Twelve years ago, I met two midwives who became a dear part of our story. For nine months, they walked alongside me. They encouraged me.
And when the time came, they came too.
Their quiet demeanor graced the room as they moved softly about . . . there but not there. They checked on me every so often, but mostly, they created an atmosphere where my husband and I could labor together, bringing new life into the world.
Their presence was a gift to me. They possessed an intuitive sense of when to let nature be, and when to step in if I needed care.
For a long time afterward, I fancied the idea of the doing the same for other women.
To be there. To encourage and support. To bear witness to the beauty of new life.
I turned my thoughts into actions and researched the years of study required, first to become a nurse, then a certified nurse-midwife. Then, with a plan in place, I spoke my dream. I waited until our tiny cherub peacefully slept, and I told my husband how I’d like to become a midwife.
He nodded as he listened.
When I finished, I waited for his response. But his words were slow in coming.
Finally he said, “Denise, I think you’d be a great midwife. I can understand why you’re drawn to the idea . . . but . . . I think after a while . . . you’d miss writing.”
Even as he spoke the words, I knew he was right. I was created to work with words and shape ideas. To break the waters on the page and bring forth new life in a different way.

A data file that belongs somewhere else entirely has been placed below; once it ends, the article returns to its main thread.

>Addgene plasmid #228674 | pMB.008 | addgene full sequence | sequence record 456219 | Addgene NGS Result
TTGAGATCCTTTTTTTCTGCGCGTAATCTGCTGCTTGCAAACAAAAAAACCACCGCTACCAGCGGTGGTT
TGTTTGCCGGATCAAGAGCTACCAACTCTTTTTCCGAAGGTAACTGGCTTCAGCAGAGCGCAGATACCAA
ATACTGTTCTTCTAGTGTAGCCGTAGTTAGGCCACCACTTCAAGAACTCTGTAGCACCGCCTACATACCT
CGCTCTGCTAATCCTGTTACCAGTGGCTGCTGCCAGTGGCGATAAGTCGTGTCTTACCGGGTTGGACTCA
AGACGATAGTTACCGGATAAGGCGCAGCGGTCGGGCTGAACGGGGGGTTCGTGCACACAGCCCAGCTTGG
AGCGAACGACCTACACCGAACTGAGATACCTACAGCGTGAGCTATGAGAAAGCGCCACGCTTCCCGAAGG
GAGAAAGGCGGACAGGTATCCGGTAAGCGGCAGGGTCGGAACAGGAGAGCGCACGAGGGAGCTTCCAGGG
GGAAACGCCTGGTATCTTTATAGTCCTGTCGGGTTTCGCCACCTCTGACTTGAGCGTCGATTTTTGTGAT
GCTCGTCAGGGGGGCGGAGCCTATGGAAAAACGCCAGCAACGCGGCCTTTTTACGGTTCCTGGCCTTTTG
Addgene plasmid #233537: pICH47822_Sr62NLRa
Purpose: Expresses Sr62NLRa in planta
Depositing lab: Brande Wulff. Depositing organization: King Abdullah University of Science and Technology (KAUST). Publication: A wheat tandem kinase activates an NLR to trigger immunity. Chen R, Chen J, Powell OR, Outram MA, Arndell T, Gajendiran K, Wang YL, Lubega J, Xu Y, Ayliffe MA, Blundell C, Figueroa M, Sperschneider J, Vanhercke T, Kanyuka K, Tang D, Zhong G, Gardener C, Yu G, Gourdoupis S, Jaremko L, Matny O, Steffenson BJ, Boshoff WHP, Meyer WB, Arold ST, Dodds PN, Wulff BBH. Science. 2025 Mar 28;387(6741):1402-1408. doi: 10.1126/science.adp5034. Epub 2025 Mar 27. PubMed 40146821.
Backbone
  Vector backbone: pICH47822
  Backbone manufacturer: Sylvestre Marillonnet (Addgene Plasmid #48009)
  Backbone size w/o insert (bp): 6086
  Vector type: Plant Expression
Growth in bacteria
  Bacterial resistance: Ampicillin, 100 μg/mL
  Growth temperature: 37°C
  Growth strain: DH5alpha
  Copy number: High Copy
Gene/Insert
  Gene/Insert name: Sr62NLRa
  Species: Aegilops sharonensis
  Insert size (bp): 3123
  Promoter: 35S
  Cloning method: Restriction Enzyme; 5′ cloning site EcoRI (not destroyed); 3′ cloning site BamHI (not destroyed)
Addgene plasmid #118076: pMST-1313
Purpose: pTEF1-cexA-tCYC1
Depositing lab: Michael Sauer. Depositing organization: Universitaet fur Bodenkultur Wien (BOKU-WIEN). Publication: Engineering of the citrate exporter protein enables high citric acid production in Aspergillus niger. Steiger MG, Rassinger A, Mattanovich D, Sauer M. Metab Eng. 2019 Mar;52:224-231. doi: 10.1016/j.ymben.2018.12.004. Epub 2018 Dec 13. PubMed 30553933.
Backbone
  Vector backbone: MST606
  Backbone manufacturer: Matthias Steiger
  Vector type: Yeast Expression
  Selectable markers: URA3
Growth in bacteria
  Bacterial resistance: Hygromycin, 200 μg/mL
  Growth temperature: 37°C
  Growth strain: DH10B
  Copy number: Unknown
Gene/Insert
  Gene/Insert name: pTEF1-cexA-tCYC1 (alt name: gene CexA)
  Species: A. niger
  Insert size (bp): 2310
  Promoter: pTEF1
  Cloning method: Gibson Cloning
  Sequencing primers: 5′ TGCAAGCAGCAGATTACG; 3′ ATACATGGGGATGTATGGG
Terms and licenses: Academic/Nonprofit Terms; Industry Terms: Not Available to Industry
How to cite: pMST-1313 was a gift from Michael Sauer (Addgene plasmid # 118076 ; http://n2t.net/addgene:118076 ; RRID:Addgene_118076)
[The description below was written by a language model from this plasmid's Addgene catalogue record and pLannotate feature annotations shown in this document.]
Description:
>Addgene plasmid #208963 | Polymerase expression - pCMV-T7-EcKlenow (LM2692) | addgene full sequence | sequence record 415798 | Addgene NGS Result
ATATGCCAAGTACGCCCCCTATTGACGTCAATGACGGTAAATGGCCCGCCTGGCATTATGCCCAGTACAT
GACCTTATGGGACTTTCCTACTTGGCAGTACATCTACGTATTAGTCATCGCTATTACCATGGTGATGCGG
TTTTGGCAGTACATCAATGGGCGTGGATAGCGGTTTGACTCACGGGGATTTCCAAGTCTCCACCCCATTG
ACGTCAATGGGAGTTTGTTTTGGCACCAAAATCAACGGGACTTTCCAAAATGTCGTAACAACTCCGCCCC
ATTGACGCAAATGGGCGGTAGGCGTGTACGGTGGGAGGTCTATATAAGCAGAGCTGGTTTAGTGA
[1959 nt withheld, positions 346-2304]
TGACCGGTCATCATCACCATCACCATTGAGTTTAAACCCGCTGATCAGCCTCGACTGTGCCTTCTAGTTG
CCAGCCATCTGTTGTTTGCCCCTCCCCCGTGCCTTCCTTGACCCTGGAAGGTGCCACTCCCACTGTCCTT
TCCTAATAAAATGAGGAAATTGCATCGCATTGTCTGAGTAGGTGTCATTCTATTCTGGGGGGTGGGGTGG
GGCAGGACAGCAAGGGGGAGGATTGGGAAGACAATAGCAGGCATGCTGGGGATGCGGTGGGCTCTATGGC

Yet, something inside me still longed to come alongside women — in a quiet, soft, encouraging way.
I never could have imagined how dreams are sometimes birthed one way, and realized another way.
This past year I’ve had the privilege of joining a team of women who are devoted to writing words of encouragement for the hearts of women everywhere.
Their mission matches my own heartbeat.
And I get to do the very thing I love most — come alongside women and work with words that bring light and life.
When I shared with my husband the idea of being the Editorial Coordinator for (in)courage, I watched him as he spent a few minutes studying their website.
Then he turned to me and said, “Well, it sure looks like a perfect fit for you. But I think your first assignment as editor is a pretty tough one.”
I said, “What do you mean?”
He pointed to the computer screen and said, “Somehow you’re gonna have to break it to ’em that they’re spelling the word encourage wrong.”
Someday I might do that.
But I kinda like it when things aren’t exactly the way we think they ought to be — like creative spellings and phonetic meanings.
I’m thankful for the unexpected, the unforeseen.
Especially when it brings a new way of seeing things.